In a measure reminiscent of his first stint in power, President Muhammadu Buhari has closed the country's land borders, part of increasingly drastic measures to protect the economy. Critics believe his actions are having the opposite effect.
South African index trackers may rue getting sucked into palladium boom
Palladium had its worst week since 2016 at the end of March, hurt by concerns over falling auto sales. Funds that track the stock market in South Africa, which is narrowly behind Russia as the world’s largest palladium producing country, may end up sharing the pain when the bubble finally bursts.
Fears that factors such as the US-China trade dispute and Brexit will reduce auto demand have the merit of focusing attention on palladium end-use. As I argued on 22 March, the long-term case for palladium is far from unambiguous. Ever-increasing regulatory demands are likely to prompt carmakers to move directly to electric vehicles, rather than using palladium for catalytic converters to reduce CO2 emissions.
Surging palladium prices contributed to a 7% advance for the South African stock market in the first quarter, with Implats and Amplats leading the way. Fundamentally, there’s little in the wider picture to justify the Johannesburg stock market’s performance.
- The African Development Bank (AfDB)’s African Economic Outlook 2019, published in April, points out that economic growth in South Africa has been on a virtually uninterrupted downward trend since 2011. According to the AfDB, the Southern Africa economy as a whole is projected to grow more slowly than other African regions in 2019 and 2020, held back by South Africa’s poor performance.
Palladium close to balance
Implats, the world’s second-largest platinum miner, plans to start building a new palladium mine at Waterberg that could start producing in 2024. CEO Nico Muller argues that the shift in palladium demand is structural rather than cyclical. The company is also considering increasing production at its Mimosa mine in Zimbabwe.
Amplats, meanwhile, raised its full-year dividend, confidently predicting that automotive demand for palladium will continue to grow. Yet risks remain.
According to a report from Johnson Matthey in February, the palladium market was in fact close to balance in 2018, with both North America and China seeing modest declines in passenger car output.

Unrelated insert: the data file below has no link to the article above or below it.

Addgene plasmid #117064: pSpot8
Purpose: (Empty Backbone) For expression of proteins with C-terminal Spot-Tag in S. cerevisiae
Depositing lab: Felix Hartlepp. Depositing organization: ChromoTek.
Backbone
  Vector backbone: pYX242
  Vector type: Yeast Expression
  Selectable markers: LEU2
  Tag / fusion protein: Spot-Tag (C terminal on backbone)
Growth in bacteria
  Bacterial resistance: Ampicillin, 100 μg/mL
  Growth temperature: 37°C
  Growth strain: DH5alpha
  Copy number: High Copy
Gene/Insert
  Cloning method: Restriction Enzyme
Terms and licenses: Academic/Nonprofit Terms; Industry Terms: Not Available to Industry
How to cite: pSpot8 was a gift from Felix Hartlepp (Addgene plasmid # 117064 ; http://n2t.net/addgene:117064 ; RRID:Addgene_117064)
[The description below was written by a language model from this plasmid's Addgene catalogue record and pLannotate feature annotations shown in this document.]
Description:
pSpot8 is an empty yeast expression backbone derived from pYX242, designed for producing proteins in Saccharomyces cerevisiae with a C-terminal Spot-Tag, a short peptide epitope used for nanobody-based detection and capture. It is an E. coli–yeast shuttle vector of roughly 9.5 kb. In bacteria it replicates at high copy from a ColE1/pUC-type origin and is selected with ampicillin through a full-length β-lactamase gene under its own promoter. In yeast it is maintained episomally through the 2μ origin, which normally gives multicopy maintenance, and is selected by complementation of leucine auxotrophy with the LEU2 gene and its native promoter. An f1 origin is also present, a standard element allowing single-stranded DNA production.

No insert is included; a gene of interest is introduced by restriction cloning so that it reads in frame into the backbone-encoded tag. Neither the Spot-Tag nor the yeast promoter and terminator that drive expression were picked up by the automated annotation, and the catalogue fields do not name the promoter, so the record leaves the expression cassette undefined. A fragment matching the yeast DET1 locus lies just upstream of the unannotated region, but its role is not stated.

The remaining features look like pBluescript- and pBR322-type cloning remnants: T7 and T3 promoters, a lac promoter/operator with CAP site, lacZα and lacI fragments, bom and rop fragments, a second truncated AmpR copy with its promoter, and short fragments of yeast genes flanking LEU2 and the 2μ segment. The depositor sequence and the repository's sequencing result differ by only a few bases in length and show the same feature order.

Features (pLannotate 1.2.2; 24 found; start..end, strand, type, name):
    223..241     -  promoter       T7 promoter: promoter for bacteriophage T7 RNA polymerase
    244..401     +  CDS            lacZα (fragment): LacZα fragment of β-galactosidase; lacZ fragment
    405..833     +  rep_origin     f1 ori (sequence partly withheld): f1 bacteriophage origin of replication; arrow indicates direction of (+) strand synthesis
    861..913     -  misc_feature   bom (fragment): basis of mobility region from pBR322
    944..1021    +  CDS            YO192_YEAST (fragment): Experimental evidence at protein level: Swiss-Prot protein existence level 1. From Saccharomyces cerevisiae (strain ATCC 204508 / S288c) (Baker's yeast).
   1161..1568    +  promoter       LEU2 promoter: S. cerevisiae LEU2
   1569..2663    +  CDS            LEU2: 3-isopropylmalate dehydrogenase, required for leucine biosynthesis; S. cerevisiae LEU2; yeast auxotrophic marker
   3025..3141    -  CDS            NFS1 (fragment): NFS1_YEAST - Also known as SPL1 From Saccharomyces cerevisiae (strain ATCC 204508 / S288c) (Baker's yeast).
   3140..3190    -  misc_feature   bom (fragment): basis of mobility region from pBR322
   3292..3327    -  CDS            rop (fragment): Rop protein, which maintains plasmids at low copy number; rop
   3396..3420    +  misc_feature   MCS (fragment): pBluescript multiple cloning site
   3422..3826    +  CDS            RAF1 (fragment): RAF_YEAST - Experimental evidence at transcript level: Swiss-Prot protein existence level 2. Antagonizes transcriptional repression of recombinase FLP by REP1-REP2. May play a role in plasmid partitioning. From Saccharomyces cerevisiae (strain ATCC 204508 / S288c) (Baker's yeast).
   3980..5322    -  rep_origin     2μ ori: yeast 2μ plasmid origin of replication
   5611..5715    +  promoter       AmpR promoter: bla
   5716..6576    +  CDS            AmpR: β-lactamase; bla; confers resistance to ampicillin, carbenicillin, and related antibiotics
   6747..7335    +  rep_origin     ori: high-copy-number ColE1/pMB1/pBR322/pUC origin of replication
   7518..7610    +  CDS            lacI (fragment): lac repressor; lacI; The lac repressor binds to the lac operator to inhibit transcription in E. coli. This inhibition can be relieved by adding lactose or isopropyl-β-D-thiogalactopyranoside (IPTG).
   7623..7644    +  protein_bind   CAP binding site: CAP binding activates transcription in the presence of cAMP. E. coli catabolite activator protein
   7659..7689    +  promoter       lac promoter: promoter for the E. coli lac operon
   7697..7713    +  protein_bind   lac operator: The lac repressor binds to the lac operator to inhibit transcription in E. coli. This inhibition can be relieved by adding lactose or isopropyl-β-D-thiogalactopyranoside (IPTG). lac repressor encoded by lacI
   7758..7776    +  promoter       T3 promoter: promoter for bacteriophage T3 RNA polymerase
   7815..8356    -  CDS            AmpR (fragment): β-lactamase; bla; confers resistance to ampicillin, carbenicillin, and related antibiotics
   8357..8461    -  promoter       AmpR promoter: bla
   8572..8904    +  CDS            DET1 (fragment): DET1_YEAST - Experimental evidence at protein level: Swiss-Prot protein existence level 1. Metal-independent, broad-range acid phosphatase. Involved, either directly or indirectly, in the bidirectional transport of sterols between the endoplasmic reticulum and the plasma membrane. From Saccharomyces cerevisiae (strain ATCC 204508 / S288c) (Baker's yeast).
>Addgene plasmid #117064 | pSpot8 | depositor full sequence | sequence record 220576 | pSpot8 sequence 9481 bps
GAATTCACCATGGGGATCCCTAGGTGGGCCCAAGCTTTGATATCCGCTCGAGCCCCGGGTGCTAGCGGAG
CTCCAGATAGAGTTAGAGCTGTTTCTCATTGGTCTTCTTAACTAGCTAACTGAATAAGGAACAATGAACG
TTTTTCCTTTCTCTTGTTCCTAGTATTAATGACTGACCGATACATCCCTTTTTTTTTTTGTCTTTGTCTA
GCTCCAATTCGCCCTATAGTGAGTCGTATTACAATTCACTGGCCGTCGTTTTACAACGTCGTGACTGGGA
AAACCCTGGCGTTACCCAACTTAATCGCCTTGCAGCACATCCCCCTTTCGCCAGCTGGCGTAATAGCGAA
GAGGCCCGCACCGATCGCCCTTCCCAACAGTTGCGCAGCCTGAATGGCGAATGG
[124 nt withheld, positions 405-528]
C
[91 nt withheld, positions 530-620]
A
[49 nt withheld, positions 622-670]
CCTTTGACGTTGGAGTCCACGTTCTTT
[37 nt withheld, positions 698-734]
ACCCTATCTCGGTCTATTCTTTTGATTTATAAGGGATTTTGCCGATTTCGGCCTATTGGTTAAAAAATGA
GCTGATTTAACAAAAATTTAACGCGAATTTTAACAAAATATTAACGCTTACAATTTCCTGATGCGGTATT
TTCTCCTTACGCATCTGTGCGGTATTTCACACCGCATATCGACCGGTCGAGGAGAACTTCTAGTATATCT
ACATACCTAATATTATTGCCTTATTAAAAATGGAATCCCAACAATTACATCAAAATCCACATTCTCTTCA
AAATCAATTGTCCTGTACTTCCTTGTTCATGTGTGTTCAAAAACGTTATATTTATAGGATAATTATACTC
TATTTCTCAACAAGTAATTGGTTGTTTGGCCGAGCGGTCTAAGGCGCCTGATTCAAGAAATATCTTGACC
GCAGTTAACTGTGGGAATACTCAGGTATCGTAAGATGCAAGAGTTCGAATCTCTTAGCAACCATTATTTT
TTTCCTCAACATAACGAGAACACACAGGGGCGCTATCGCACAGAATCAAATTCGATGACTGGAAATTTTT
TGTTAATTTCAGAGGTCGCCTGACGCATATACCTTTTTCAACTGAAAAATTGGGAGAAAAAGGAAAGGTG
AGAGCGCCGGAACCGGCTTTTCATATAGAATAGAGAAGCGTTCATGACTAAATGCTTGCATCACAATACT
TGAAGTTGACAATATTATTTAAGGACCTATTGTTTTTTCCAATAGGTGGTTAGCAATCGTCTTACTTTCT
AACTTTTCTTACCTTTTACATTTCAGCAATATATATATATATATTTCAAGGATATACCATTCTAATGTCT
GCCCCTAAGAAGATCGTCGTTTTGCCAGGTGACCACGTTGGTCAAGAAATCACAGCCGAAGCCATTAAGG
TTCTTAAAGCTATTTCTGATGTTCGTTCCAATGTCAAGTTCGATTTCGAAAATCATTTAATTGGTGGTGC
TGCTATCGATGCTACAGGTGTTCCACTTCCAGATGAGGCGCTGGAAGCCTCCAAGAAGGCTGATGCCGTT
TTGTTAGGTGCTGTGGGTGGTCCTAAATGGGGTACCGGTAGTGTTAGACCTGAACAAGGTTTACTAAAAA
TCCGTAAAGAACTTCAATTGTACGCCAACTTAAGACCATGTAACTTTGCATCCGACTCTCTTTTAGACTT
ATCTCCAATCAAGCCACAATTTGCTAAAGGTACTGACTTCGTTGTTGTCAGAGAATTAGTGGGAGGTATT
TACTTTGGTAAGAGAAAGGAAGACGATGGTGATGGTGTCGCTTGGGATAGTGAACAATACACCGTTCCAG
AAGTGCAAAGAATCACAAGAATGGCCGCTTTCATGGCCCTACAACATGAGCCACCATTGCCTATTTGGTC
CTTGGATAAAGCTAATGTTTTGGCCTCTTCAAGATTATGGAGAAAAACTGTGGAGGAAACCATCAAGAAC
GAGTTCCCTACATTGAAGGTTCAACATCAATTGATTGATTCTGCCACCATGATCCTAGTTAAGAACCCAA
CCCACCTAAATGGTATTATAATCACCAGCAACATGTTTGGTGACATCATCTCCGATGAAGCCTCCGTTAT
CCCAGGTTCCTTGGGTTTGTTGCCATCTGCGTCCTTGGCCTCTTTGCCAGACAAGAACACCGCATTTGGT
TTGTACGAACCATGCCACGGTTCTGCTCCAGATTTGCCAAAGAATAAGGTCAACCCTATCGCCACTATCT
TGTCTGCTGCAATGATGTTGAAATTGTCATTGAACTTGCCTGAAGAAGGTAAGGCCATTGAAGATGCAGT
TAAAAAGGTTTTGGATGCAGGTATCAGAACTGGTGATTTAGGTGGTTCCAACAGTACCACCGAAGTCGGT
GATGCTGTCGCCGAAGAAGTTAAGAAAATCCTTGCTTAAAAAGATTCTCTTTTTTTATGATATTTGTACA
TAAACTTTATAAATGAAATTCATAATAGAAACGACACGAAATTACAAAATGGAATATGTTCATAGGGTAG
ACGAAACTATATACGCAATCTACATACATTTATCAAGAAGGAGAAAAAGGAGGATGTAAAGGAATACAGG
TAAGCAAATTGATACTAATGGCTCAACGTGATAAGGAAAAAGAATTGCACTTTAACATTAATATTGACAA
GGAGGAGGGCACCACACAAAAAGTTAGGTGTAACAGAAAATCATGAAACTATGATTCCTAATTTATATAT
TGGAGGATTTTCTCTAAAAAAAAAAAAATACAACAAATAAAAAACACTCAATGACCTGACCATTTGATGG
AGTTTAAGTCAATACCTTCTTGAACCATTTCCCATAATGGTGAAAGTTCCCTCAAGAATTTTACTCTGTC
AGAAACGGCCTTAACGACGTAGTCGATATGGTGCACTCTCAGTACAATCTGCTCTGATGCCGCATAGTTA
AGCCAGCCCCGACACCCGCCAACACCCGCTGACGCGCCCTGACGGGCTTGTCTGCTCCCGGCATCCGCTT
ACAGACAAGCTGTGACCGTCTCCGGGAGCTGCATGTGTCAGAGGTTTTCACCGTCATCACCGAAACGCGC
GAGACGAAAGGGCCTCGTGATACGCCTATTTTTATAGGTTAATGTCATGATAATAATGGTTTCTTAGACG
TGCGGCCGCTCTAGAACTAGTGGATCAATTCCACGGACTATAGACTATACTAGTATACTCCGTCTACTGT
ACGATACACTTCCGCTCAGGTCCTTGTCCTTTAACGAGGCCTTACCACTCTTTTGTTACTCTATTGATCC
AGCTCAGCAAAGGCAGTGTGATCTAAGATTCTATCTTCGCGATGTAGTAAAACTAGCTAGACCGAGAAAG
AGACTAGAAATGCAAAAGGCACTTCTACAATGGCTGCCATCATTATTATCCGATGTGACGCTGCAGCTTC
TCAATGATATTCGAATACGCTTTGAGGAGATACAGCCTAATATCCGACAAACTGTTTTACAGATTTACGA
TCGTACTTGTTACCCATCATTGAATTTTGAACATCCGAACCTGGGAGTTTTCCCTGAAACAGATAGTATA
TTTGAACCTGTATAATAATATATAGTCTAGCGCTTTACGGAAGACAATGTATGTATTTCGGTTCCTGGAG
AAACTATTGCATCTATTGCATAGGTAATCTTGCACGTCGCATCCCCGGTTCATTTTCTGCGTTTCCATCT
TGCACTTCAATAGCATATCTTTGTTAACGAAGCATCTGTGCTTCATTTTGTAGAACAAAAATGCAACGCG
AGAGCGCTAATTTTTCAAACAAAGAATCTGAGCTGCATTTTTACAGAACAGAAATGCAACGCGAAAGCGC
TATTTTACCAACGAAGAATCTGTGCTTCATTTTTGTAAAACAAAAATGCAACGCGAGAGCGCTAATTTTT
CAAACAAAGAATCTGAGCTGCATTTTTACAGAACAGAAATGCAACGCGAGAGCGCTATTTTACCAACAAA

- Recoveries of palladium from automotive scrap continued to climb at double-digit rates.
- Primary and secondary supplies combined increased by 9%, with gross demand rising only marginally. Price action, however, suggested a market in structural deficit.
- Johnson Matthey expects that the palladium market deficit will widen in 2019. However, the report points to the unknown quantities of palladium produced during the Soviet years and now held by the Russian Central Bank. There is no way of knowing when this will hit the market.
Aluminium acquires allure
Unloved and relatively forgotten, aluminium may offer a less volatile play on the global theme of cleaner transport. As Candriam Investors argued in a 2018 report on green metals, aluminium can be infinitely recycled, with production from recycled aluminium on average requiring 95% less energy than for initial production. Solutions to reduce vehicle weight will be crucial for carmakers in the long term, and aluminium’s lightness is an outstanding benefit that won’t be displaced by electric vehicles. Battery weight is a key obstacle in the transition to electric vehicles: an electric car battery can weigh 500kg. The report highlights that electric vehicles are the only available solution for zero-emission transport.
The palladium boom has been driven by the assumption of future demand from a global auto industry that is in a period of rapid technological flux. Investors who are exposed to South African palladium mining should look more closely at which metals the car industry will ultimately need to reduce emissions.